Chancellor Rishi Sunak announced a rise in the national living wage ahead of today’s budget, but London charities and think tanks say this won’t offset the cost-of-living increases.
While people aged 21 to 22 will see an increase from £8.36 to £9.18 an hour.
Apprentices, who must be aged 16 or over and not in full-time education, will get a rise to £4.81 an hour.
These changes will come into effect next April.
Mr Sunak said the increase “ensures we’re making work pay and keeps us on track to meet our target to end low pay by the end of this Parliament”.
“The rise in the minimum wage whilst welcome to many won’t really offset the cost-of-living increases, the cut in universal credit increases and of course the stealth tax rise on low earners – the National Insurance increase,” Mr Cole told LondonWorld.
“It is just going to be swallowed up and whilst being paid more people overall may be worse off.
“When you consider the average rent for London, not to mention the average property price, it won’t do anything to elevate the housing crisis for young people where property and rent has increased at a far higher rate to wages in real terms.
“On top of this you have a group of people under 23, who are not subject to this rise, and who earn substantially less and in many instances are in need of the money just as much – not everyone has the option to live at home with parental support.
“When you take into account the expected winter inflation of 4% to 5%, a 6% pay rise is really only 1%.”
The rise, which comes into effect next April, means a full-time worker will get £1,074 extra a year before tax.
However, economic think tank the Resolution Foundation has calculated that living wage employees would only see their take-home pay go up by just £265 a year, thanks to the taper in Universal Credit, and payments of income tax and the higher rate of National Insurance contributions.
Nye Cominetti, senior economist, said: “A rise in the National Living Wage to £9.50 would be very welcome – especially given that low earners have been the hardest hit by the crisis, both by job loss and reduced hours, and through the direct health consequences of Covid-19.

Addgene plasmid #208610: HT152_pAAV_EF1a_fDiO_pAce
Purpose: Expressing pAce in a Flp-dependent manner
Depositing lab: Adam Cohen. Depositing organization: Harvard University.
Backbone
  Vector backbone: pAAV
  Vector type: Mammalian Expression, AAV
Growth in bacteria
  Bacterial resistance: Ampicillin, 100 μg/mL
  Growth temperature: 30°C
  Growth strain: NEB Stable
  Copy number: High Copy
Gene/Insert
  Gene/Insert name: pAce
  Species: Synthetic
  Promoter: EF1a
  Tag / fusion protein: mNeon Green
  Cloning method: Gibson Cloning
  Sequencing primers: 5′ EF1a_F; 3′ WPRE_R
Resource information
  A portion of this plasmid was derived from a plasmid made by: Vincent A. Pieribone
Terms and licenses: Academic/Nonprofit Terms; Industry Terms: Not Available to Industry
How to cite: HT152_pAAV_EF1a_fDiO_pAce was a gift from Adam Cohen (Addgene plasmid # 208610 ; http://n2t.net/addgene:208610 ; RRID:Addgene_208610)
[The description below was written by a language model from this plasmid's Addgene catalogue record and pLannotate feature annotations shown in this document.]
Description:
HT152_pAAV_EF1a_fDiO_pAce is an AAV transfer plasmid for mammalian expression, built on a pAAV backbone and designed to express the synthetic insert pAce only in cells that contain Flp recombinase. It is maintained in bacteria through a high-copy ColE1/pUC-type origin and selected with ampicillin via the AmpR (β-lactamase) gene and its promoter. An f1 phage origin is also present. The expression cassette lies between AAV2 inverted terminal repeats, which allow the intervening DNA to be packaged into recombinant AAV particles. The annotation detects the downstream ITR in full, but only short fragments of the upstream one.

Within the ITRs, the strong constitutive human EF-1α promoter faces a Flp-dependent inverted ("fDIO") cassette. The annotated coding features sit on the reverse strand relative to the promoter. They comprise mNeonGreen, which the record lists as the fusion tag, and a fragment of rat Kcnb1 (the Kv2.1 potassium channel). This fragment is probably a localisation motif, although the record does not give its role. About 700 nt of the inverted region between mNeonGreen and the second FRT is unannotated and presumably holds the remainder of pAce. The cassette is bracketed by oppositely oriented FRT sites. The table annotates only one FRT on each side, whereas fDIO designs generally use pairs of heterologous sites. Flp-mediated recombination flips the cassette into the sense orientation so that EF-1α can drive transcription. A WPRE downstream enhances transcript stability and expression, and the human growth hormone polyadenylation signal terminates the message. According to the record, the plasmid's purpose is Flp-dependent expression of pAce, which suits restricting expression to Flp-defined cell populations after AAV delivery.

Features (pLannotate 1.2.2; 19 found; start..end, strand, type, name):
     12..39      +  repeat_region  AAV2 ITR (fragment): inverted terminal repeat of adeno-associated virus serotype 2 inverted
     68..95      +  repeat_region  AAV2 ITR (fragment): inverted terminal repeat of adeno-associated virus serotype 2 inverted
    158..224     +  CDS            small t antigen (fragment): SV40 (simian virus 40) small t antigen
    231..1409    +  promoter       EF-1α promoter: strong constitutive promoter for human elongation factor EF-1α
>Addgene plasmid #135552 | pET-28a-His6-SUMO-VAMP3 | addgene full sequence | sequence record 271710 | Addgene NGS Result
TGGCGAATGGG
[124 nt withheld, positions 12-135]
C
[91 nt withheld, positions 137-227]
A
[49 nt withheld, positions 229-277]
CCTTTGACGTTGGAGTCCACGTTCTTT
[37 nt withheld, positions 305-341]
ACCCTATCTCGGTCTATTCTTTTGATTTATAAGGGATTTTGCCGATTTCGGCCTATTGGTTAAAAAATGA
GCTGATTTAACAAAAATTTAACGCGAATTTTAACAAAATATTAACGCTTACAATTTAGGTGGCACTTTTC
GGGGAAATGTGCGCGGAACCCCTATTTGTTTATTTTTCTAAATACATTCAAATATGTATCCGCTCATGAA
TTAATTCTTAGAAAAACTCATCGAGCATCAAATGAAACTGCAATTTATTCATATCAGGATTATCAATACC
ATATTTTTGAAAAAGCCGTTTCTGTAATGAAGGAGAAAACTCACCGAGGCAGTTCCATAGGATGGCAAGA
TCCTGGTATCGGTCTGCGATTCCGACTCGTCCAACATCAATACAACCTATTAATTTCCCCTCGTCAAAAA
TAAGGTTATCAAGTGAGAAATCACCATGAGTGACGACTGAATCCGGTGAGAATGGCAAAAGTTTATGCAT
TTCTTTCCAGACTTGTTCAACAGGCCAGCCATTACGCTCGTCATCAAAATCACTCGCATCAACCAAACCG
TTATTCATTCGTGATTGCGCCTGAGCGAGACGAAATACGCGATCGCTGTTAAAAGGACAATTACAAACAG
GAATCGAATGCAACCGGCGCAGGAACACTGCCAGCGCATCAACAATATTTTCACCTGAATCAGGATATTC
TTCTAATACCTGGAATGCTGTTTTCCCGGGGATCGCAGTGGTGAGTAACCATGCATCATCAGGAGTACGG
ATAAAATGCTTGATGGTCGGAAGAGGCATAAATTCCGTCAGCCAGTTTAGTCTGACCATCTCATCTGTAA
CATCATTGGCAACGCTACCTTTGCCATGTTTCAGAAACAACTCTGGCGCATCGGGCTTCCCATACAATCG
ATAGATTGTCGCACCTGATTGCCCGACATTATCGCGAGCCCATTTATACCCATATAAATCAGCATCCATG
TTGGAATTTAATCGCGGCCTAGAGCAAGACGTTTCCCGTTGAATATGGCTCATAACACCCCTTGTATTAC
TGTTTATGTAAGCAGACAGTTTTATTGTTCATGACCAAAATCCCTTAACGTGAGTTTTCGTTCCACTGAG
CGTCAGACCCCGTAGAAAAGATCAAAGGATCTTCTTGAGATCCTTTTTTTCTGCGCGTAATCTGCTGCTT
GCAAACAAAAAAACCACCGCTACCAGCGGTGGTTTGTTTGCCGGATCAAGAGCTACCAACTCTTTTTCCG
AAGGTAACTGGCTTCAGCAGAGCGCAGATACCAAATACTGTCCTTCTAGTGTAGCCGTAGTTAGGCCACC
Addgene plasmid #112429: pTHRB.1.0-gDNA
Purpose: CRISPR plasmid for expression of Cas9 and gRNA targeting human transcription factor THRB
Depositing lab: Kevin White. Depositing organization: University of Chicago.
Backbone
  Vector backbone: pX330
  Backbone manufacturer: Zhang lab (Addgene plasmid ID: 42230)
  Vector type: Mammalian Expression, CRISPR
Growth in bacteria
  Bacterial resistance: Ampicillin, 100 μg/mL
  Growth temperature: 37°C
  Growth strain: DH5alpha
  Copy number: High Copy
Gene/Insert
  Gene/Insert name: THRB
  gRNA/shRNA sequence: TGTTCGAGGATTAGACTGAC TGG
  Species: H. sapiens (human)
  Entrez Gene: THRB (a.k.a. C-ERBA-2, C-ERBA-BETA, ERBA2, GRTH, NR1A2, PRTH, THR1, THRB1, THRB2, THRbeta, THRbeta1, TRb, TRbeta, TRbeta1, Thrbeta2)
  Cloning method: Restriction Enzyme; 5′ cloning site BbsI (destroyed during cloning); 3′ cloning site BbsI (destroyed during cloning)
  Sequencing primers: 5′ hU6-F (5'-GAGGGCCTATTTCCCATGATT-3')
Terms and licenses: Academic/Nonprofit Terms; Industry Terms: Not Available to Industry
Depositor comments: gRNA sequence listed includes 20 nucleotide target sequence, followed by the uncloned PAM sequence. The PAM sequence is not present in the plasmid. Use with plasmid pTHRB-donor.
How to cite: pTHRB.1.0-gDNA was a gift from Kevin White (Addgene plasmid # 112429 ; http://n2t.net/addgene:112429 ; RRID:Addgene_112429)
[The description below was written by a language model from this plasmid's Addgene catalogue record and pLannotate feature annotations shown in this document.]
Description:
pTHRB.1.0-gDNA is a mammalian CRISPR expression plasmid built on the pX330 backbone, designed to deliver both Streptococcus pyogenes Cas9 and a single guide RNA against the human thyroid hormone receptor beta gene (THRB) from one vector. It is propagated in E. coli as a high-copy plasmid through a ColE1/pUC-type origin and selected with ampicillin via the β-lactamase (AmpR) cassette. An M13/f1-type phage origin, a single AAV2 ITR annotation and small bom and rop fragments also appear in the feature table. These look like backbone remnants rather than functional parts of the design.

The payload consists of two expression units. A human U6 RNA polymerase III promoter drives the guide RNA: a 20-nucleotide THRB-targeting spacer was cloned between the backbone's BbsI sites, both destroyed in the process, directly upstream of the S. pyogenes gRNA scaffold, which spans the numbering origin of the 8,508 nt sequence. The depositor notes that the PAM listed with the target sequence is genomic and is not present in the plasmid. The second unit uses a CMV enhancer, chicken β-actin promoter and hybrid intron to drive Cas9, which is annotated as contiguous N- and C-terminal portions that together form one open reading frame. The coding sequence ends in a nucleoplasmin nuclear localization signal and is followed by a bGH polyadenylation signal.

“This 6.6% rise would continue the trend of above-inflation rises in the National Living Wage, as it moves to its target of two-thirds of median earnings by 2024.
“These have already pushed the proportion of employees in low pay to its lowest level in four decades, and helped drive momentum for the Prime Minister’s plan for a high-wage economy.
“However, the high headline increase would in fact be a smaller real rise than some recent years, given that inflation is likely to be over 4% by April 2022.
“Most National Living Wage workers receiving UC will lose over 60% of any rise in wages to the taper in UC.
“More importantly, there are 4.4 million families who have lost from the cut to UC, compared to two million workers on the National Living Wage
“With the UC cut having already hit incomes hard, and the National Living Wage rise over five months’ away, there will be little protection for low income families from the cost of living crisis facing them this winter.”
The Living Wage Foundation, which has campaigned for a living wage of £9.50 across the UK, and £10.85 in London said the news was “positive” but more needs to be done.
Graham Griffiths, director, said: "The past 18 months has been a perfect storm for workers and families, with costs like fuel and energy rising and cuts to household incomes, so it’s positive to see a significant increase in the minimum wage from April 2022.
“However, the real Living Wage, unlike the government minimum, is calculated annually based on covering living costs.
“Next month, as part of Living Wage Week, new Living Wage rates will be announced that reflect the rising living costs we’ve all been experiencing.
“These rates will see a substantial gap remain between the real Living Wage and next year’s government minimum wage.
"We all need a wage that provides a decent standard of living.
“If we’re to recover and rebuild over the coming months and years, we’ll need to see more employers commit to go beyond the government minimum, do the right thing now, and commit to paying a real Living Wage."